Cacao, Vancouver.

April, 2018.

Good friends who know food told us about this place at the corner of 1st Avenue and Cypress, which occupies a space that used to be an Italian Café. There is also a cocktail lounge upstairs open different nights. We gave it a try and arrived punctually at 645.

The place was completely empty, and the cute friendly server quickly admitted that this was only her second shift at this restaurant. The space is… sort of authentic/minimal, a long small room with a lot of simple little wood tables and a concrete floor, but sited in a pretty successful-restaurant neighbourhood and looking out on two sides through big windows onto an intersection, so kind of a classy locale in its way. But there was something awkward about being in an up-and-coming restaurant at 7 PM on a Friday with nobody else there. There was a “party” coming later we were told which we thought might have rented the whole restaurant, but it was just a few people at a large table.

The front end man (having nothing else to do) came over and talked to us. He is a heavily-tattooed pleasant thirtyish guy who has a lot to say about South American cuisine and was very solicitous about the extremely short wine list and very short menu. There were I think nine wines offered (maybe a few more…), and because we wanted a mix of meat and fish we asked about the two pinot noirs. He offered to let us taste the cheaper one which was a bit intriguing on the nose but straight banana gamay in the mouth, and we bought the $95 one which turned out to smell like dishwasher detergent but was round and respectable in the mouth.

We requested the elk tartare as a starter to share. It came with a giant hopsack platter decorated with ungulate horns, stacked with huge thin fried carbohydrate chips. The two tablespoons of tartare came in a transparent plastic thing with smoke in it. The chips weren’t salty enough and the tartare was very nice, with some onion and other added condiments, but it needed salt too to really enjoy its three tippytoe forkfuls each.

We went for the special of the night which was paella, touted to be suitable for sharing at $50. We were hungry and looking forward to it but it was a concave business in an about 8 inch little cast-iron pan. Enough food for one person on a diet. The few spoonfuls we got were delicious and there was plenty of saffron, the rice cooked very nicely, a thinly sliced sausage in there that was interesting and piquant, a couple of clams, and four or five little prawns that had not been peeled. We gobbled it up. I managed to peel the prawns with my fingernails but they needed salt. This was something very unusual in our experience, us not being Southwestern American overweight people who want a huge plate of food: quite a lot of money spent and not enough to eat.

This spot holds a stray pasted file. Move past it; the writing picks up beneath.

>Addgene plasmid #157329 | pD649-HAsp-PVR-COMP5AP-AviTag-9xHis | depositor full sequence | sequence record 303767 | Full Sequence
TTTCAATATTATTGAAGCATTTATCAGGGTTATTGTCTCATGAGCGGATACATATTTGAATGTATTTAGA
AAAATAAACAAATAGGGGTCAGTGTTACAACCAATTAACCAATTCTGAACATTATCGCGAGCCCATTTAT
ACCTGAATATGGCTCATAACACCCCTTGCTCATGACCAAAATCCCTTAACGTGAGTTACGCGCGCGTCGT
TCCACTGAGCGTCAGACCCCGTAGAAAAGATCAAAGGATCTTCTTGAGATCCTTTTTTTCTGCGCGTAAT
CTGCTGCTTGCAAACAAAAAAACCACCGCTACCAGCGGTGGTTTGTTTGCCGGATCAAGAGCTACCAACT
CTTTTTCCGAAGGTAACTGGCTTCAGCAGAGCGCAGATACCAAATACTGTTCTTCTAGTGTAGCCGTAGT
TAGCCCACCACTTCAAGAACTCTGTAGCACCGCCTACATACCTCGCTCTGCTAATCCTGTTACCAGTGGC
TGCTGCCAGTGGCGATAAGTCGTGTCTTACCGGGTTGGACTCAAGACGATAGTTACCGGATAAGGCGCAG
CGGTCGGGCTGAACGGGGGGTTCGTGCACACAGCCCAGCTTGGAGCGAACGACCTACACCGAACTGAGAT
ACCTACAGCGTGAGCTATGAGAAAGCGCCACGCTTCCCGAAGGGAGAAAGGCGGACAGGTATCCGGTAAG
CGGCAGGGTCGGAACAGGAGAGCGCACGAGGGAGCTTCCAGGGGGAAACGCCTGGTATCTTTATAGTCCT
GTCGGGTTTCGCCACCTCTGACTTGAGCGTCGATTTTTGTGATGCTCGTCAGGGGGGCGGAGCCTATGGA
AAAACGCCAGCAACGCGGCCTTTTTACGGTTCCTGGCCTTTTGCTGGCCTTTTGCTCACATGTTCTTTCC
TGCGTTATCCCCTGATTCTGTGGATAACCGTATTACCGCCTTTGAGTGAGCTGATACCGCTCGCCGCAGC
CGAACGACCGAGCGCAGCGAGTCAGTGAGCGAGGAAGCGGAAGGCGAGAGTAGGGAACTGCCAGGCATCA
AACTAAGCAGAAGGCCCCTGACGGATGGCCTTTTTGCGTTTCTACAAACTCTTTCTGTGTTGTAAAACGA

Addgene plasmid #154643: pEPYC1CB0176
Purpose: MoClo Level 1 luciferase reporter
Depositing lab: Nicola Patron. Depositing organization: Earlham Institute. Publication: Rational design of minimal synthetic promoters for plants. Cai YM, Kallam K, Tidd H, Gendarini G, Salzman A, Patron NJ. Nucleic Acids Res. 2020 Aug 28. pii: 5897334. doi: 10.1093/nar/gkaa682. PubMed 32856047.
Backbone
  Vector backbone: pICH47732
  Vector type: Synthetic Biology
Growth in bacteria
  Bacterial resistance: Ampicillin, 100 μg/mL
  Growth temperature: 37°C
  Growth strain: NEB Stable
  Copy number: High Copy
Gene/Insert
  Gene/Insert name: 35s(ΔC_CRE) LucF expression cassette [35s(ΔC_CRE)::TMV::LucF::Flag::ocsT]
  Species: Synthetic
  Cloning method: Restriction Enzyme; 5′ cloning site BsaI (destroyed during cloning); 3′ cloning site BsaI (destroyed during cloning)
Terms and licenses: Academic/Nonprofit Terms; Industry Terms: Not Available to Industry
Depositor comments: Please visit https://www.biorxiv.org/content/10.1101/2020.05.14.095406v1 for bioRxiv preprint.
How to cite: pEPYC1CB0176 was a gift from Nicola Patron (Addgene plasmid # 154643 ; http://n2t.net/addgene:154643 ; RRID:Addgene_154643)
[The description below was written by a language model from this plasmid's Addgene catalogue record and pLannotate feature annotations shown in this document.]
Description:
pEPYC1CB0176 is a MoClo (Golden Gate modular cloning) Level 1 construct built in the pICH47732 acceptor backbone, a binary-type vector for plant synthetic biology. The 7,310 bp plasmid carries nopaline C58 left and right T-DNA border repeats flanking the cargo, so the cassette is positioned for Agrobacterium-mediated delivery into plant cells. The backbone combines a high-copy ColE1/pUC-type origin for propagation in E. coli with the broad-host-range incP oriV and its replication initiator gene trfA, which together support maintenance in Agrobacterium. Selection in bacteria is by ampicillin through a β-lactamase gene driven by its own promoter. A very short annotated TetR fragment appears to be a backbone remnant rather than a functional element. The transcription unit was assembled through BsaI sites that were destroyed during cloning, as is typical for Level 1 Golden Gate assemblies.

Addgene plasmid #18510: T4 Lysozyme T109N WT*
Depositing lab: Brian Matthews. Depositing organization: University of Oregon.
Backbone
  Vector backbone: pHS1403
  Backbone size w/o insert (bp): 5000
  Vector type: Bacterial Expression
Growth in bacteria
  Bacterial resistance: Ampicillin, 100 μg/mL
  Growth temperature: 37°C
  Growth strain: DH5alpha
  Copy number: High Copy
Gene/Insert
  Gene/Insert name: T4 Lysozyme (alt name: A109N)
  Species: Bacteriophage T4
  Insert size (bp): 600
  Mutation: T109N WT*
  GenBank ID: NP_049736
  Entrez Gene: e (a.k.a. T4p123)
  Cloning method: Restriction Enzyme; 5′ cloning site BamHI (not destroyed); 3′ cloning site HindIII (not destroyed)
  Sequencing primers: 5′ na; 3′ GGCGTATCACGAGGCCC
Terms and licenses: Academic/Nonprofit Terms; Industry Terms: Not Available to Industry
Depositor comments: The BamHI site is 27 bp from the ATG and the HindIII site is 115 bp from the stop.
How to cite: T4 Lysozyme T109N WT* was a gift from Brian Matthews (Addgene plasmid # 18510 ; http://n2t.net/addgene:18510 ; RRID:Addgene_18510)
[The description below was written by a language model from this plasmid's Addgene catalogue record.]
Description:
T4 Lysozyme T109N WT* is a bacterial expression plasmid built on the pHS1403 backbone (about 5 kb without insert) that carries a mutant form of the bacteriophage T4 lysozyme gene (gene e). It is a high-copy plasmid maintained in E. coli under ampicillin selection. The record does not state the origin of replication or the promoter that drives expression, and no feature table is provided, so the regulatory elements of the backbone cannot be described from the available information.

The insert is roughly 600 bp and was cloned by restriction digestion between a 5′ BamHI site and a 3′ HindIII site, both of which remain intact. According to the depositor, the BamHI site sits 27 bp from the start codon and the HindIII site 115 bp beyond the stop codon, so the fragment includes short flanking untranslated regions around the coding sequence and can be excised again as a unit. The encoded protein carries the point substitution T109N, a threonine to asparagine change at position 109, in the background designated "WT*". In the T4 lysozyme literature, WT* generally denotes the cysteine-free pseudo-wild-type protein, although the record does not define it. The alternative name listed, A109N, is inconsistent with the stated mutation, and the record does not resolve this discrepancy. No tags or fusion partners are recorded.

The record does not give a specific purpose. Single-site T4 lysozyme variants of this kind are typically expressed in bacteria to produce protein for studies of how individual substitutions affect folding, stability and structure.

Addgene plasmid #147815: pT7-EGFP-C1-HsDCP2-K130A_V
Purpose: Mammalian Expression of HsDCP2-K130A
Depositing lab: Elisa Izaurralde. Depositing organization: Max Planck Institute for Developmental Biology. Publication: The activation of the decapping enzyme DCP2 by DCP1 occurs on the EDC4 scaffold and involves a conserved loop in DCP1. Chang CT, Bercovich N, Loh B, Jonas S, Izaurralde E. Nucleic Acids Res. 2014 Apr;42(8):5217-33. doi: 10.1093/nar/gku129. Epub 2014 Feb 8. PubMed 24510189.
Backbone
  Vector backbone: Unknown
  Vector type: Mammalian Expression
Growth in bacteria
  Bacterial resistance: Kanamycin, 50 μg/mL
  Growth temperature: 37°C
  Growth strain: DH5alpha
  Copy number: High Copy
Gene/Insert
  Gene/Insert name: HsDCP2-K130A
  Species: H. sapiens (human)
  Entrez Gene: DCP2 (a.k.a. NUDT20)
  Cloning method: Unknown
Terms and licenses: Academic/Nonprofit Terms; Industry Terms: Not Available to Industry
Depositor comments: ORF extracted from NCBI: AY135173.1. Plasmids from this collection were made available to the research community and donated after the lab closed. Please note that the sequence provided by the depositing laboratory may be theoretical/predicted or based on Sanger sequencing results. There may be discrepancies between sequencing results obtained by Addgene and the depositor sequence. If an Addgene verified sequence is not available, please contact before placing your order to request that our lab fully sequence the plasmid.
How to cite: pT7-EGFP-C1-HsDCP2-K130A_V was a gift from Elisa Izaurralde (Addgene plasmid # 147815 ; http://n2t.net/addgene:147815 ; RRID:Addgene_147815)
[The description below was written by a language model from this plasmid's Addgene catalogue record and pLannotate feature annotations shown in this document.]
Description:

The front man came out spontaneously and said he was only going to charge $40 for the paella. And then that he was going to spot us back the $10 each they had charge for us to make the reservation (when Robin told me that I was completely scandalized. $20 to make a reservation in a place where nobody wants to eat?? What are we, crazy?).

Anyway big problems here. Somebody’s daddy must be funding these guys to be in prime westside real estate charging New York prices for quirky service and ordinary food dressed up as haute cuisine. Unless the upstairs cocktail lounge is turning a huge number or sugar daddy has deep pockets this place will be gone in six months. And that’s sad because they appear to mean well and are trying to do beautiful things. But Lord goodness there are a lot of screws loose in the basic moving parts.

Just under $200 with a good tip. We left starving. Ridiculous.

Food 8.2, service weird, ambience 8.3, value 4.5, peace and quiet 8.8 but only because there was nobody else there.

About John Sloan

John Sloan is a senior academic physician in the Department of Family Practice at the University of British Columbia, and has spent most of his 40 years' practice caring for the frail elderly in Vancouver. He is the author of "A Bitter Pill: How the Medical System is Failing the Elderly", published in 2009 by Greystone Books. His innovative primary care practice for the frail elderly has been adopted by Vancouver Coastal Health and is expanding. Dr. Sloan lectures throughout North America on care of the elderly.